The defense of infancy is one way borrowers may attempt to deny responsibility for their student loans. With the defense of infancy, a borrower disputes their legal obligation to repay a debt by asserting that they lacked the legal capacity to sign the loan promissory note due to being under the age of majority. The defense of infancy applies to private student loans but not to federal student loans.
Here are the basics of the defense of infancy for student loans and what borrowers need to know.
What’s an “Infant?”
An “infant” is a legal term given to a minor. In this context, it applies to a student under their state’s age of majority, meaning they’re not considered an adult. This can be age 18, 19 or 21, depending on the state. Each state may have several different ages of majority, such as the legal age to marry, own property and join the military. The age of majority that matters for student loans is the age at which a student can enter into a binding contract.
An infant isn’t held liable for their actions because they aren’t considered fully able to understand a contract. They lack the legal capacity to do so.
What’s the Defense of Infancy?
Simply put, it allows an underage borrower to repudiate a loan. The defense of infancy argues that the borrower lacks the legal capacity to enter into a contract because they were too young. Therefore, the student loan’s promissory note can’t be enforced.
Capacity is the key word here. When a lender can’t provide evidence of the borrower’s capacity, the student loan contract isn’t legally binding. As a result, the loan’s promissory note is rendered null and void and the borrower has no legal obligation to repay the debt. They may refuse to honor the contract and stop repaying the money they borrowed for school.
Private vs. Federal Student Loans
The defense of infancy is a key difference between federal and private student loans. Private student loans are subject to the defense of infancy, while federal student loans are not. Congress eliminated the defense of infancy on federal student loans in 1986. This means borrowers are held responsible for repaying federal student loans even if they were under their state’s age majority on the date they signed the loan’s promissory note.
All federal education loans, including loans made through the FFEL program, Direct Loan program and Federal Perkins Loans, are not subject to the defense of infancy. Even though FFEL loans were made by private lenders and Federal Perkins Loans were made by private colleges, they are still federal loans that are not subject to the defense of infancy.
On the other hand, purely private loans made by a private lender, such as a bank, credit union, state loan agency or other financial institution, are subject to the defense of infancy.
This is why private lenders won’t make private student loans to borrowers who are under their state’s age of majority. Some lenders will make a private student loan to an underage borrower if there is a cosigner over the age of majority. Most won’t. Instead, they’ll ask the cosigner to borrow a private parent loan, which is solely the responsibility of the parent borrower.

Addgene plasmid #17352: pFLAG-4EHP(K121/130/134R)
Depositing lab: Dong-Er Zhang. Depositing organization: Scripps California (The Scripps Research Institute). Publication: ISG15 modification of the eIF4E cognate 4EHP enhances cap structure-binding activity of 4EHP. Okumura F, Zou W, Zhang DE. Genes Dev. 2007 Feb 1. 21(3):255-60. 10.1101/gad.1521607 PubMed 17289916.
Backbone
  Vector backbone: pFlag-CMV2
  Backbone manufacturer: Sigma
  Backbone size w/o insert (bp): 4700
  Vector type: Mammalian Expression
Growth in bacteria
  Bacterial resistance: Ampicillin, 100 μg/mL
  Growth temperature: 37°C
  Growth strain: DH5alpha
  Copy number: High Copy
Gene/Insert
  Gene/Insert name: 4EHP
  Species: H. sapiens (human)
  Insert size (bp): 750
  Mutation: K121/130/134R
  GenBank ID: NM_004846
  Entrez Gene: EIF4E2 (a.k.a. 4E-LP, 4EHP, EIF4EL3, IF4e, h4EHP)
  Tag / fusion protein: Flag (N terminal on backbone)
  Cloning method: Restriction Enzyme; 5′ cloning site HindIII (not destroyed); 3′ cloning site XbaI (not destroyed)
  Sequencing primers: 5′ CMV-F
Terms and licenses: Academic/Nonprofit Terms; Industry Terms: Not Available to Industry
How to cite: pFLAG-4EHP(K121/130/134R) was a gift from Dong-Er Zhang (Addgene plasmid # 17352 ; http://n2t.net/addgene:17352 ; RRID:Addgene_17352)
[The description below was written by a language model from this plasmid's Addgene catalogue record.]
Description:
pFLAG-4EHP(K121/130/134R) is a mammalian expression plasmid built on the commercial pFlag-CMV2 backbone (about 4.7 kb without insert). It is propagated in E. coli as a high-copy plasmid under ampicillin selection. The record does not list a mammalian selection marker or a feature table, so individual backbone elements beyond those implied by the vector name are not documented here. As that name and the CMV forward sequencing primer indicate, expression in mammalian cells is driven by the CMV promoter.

When the borrower lacks the capacity to sign the loan promissory note, there’s a risk that the borrower will repudiate the loan, making it too much of a potential liability for the lender.
Are Parents Responsible for Federal Student Loans?
Suppose an underage child borrowed a federal student loan. Would their parents be responsible for it?
No. Since the defense of infancy doesn’t apply to federal student loans, the student remains responsible for the federal student loan. The parents aren’t responsible for federal student loans borrowed by the child. The child is the only one responsible and legally bound to repay a federal student loan, despite being underage.
Once a borrower signs the promissory note for a federal student loan, they are required to repay the loan regardless of their age. A parent doesn’t need to (and cannot) cosign their child’s federal student loans because the child is underage.
The Rationale behind this Rule
The logic is simple. If a student is old and mature enough to go to college, they should be responsible for the federal student loans they borrowed. The federal government expects them to be capable of repaying the debt regardless of their state’s age of majority.
Previous Attempts Denied
There have been cases where federal student loan borrowers tried to repudiate their federal student loans using the defense of infancy. The defendants disputed their obligations and claimed they weren’t liable for repaying the loans. However, those cases were lost in federal court.
In one case, a borrower even brought a second action to state court after his initial claim in federal court failed. The state ruled against the plaintiff’s state claims on the grounds of res judicata, meaning the matter had been already judged in a court of competent jurisdiction. According to the court, the plaintiff’s second action was “a mere repackaging” of his federal claims and carried no weight.
Making Sense of the Defense of Infancy
The reason why private lenders won’t make private student loans to underage borrowers is because of the defense of infancy. It puts them in a high-risk situation. Knowing this fact and how the defense of infancy works should give borrowers more understanding of their responsibilities when they seek a student loan.